No matter what the circumstances, losing a loved one is one of life’s hardest journeys.  Michigan author Kristin Meekhof turned her journey of heartbreak into one of positivity and helping others.

 

Kristin Meekhof’s husband, Roy, has been gone for ten years, but she still lights up when she describes him.

 

“He was very direct and was very kind and very tender hearted,” she says. “He was a teacher, and while he was a teacher, was always a student. He was very curious and loved to learn. And at the same time, practiced gratitude.

 

Gratitude would be an important practice to embrace for the couple, when, after only 4 years of marriage, they received devastating news: Roy’s mysterious symptoms turned out to be a rare form of cancer in the adrenal glands. The disease was advanced… and it was terminal.

 

“My husband lived life on life's terms,” Meekhof recalls. “There was never resistance and there was never anything but accepting. It's not like he just said ‘close the door, this is it, put me on hospice.’ It was just that ‘this is what the current situation is. We've got the scientific experts here. And this is how we're going to move forward.’ And he started listing the things to be grateful for, and he grabbed my hand and said ‘that we have each other.’ And so he's really the one who taught me that gratitude is the answer for every question when there's no absolute answer at that moment for something that's heartbreaking and makes your heart sick.”

 

Eight weeks later, Roy was gone. Meekhof says she was devastated.

 

“Absolutely nothing prepared me for that loss,” she says. “When the relationship is based on a friendship that it's a different level of grief because I also lost my best friend.”

 

But as Meekhof read everything she could find on grieving and loss, she was struck by what she didn’t find: widows telling their stories---what advice they had to give, what was helpful, what wasn’t, what to say when well-meaning friends and family said the wrong thing….practical information for new widows on how to handle everything. Meekhof says she wasn’t a writer at the time---she was a social worker--so she decided to interview widows to simply hear their stories and get advice.

 

“I noticed time and time again that certain themes came up over and over for them such as finances, emotional support, solo parenting; unfortunately probate--which is law,” Meekhof explains. “Widows would often tell me ‘I wish I had a blueprint for each of these particular areas,’ and that it would be helpful to have experts who worked with widows and lend their advice so that they would be able to cope more emotionally if they knew that some of these practical measures would be taken care of…because it is very difficult to deal with your emotional well-being when you're worried about going to court the next day or the right form for that for your estate.”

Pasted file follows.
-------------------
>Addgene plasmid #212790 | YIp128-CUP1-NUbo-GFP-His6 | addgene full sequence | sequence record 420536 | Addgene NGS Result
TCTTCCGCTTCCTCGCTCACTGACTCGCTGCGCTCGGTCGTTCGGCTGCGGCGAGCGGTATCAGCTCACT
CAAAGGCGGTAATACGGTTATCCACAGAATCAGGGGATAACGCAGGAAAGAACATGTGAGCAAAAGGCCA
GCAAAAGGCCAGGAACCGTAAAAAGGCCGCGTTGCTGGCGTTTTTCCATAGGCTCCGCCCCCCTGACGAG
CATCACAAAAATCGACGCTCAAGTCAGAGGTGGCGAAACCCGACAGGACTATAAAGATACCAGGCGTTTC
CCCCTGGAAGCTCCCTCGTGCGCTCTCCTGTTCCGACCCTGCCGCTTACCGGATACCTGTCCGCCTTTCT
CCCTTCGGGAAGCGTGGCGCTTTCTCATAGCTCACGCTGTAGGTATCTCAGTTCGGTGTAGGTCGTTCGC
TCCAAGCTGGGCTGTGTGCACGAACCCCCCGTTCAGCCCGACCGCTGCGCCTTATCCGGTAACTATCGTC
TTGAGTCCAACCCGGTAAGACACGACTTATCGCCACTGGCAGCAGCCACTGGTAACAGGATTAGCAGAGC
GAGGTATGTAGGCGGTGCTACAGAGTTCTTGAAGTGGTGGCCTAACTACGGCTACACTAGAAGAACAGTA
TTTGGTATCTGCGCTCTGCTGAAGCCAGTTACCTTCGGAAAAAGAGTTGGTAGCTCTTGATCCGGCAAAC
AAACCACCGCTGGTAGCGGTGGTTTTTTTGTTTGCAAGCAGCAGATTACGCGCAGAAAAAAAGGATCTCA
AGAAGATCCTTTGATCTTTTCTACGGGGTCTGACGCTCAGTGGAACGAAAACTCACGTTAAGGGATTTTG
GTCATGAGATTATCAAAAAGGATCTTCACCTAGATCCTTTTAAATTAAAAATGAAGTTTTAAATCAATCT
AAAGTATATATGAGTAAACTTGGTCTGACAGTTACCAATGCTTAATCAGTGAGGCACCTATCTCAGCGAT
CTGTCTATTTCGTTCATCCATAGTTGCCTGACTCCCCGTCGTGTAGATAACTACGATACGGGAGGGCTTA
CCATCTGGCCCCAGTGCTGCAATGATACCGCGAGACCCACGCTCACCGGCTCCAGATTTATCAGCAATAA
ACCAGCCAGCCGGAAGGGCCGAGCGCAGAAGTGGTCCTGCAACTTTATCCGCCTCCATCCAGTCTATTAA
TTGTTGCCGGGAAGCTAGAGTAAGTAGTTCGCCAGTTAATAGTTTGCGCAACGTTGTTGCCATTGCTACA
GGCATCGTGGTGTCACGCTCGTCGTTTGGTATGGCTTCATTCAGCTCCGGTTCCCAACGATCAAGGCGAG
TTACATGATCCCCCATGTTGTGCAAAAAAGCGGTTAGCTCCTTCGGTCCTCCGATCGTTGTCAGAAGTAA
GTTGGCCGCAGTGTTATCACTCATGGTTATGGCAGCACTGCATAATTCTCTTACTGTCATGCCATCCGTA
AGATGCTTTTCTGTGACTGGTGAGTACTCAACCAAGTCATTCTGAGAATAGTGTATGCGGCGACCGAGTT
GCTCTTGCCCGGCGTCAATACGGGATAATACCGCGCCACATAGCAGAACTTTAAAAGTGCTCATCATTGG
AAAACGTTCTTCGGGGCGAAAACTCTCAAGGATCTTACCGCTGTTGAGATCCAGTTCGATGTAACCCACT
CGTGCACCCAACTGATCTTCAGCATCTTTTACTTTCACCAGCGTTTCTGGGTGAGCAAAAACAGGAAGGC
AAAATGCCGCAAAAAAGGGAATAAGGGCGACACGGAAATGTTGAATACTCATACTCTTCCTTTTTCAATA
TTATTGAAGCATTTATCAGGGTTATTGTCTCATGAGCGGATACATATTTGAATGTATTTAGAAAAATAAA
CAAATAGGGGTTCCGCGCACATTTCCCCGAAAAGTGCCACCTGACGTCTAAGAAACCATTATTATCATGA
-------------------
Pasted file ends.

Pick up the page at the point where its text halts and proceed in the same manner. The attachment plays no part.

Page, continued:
The outcome of these conversations? A book, “A Widow’s Guide to Healing: Gentle Support and Advice for the First 5 Years.”

 

“I also decided that the book could be read not necessarily as a typical chapters book meaning you have to read chapter one and then chapter two that you could read whatever chapter may be most significant for you at whatever time,” Meekhof adds. “Maybe you just want to read the financial chapter and I said. And another time, you want to read chapter one. “

 

These days, Meekhof travels around the country giving talks about her book and chatting with attendees about their journey with grief.  She was recently a panelist at the 2017 Harvard Medical School Writing Conference and is also a regular contributor to The Huffington Post, MariaShriver.com and others. And she maintains a social media group for those who are grieving. But in spite of all of this, she explains that her experience with loss is still difficult to talk about.

 

“There's not a specific time frame for grief to be healed and that healing. You learn to live with the loss. Loss is very much like an amputation and you don't just grow a new limb back. And it's helpful to reframe the way that you see the loss and to be gentle with yourself and that it's a process.”

 

Meekhof also tells says that the process is a very individual one.

 

“It's different because each person is different: different in the way they perceive healing and different in the way that they are able to integrate different things that can impact their healing, like social support, like support at work, what they're open to, and how they cope with stress, prior as well as after,” Meekhof says


 

“I think the number one thing that I've learned is to accept help. That I didn't do that enough. And I think that being very independent and also given my age, that I thought ‘well, you know you should be capable of handling everything that comes after the grief on your own.’ And I was very ill-equipped for doing that.”

 

You can connect with Meekhof herself, along with her support groups, on social media.